A chemical company has been fined over safety failures that led to a potentially deadly explosion.
The firm was prosecuted after there was a 3am blaze involving loud explosions. The police declared it “a major incident”.
The court heard heated ovens or “hot boxes” had been used to heat up sealed drums containing dangerous substances. They burst open causing a large “fireball”.
The Health & Safety Executive (HSE) claimed a large fire in one of the ovens was a “significant risk to life”.
It said: “There were a number of members of staff on site at the time when the explosion took place. Had any of them been in the vicinity of the hot box they would almost certainly have suffered serious or fatal injuries.”
Poor risk assessment
Senior management had been told the hot box had been overheating that day but did not stop the operation.
The HSE said the company’s risk assessment was “inadequate and flawed” and that this led to a mistaken belief the operation was “low risk”.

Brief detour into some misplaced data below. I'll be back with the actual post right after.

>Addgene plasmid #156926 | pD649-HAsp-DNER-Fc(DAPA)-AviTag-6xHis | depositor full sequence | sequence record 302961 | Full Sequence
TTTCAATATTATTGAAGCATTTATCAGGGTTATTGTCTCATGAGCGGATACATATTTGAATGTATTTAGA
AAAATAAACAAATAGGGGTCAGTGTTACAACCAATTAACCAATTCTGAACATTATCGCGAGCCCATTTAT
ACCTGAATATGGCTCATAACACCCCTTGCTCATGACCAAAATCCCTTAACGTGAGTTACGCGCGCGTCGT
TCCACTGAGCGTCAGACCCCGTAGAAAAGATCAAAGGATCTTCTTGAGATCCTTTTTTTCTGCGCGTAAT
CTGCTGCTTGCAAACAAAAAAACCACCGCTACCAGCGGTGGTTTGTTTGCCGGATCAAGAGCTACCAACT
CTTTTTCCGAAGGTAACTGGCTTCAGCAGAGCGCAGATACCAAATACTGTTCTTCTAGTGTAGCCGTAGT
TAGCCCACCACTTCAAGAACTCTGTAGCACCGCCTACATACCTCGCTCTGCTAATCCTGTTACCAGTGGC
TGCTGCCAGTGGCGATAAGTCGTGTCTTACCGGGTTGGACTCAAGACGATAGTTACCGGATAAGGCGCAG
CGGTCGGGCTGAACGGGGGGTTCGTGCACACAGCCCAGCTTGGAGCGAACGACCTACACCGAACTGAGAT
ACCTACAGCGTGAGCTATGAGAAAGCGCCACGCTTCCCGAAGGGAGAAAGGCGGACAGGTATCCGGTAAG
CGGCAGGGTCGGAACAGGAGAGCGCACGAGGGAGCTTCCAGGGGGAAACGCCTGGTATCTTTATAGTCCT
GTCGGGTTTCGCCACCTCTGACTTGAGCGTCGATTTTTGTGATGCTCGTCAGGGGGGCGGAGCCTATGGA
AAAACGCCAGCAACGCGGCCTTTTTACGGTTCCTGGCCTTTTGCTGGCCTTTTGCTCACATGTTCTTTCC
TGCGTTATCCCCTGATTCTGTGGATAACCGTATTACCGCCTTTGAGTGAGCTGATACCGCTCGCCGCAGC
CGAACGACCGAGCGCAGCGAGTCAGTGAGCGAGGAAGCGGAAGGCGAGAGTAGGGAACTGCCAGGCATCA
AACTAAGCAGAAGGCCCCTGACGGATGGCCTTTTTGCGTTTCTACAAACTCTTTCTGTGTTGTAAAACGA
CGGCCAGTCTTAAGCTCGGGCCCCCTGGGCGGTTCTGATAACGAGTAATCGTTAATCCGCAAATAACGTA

The company failed to make sure its equipment was suitable to:
- control temperature and pressure
- prevent ignition to an uncontrolled release
Safety failings included:
- unreliable equipment
- an incorrectly set alarm
- not identifying potential problems
- inadequate maintenance and testing of the hot boxes
The company had “very limited understanding” of its own equipment. Staff wrongly believed there was an automatic trip if temperatures rose too high.
The HSE said the company should have found a safer way to operate.
Vertellus Specialties UK Limited failed to take sufficient steps to prevent a major accident and limit its effects.
It admitted breaking the Control of Major Accident Hazards Regulations 1999.
The judge said: “It is accepted the fire was the responsibility of the company as a consequence of their breach of duty. The company didn’t carry out a sufficiently rigorous examination of risk.”
He fined the company £135,000 with £37,650 costs.
The HSE said: “Luckily no one was injured as a result of this uncontrolled fire. Duty holders, particularly those who could be subject to a major incident, need to carry out robust planning to prevent and control major accidents. All engineering disciplines should be used, using outside assistance if needed. Here there was a failure to recognise how a leak could develop into a larger problem.”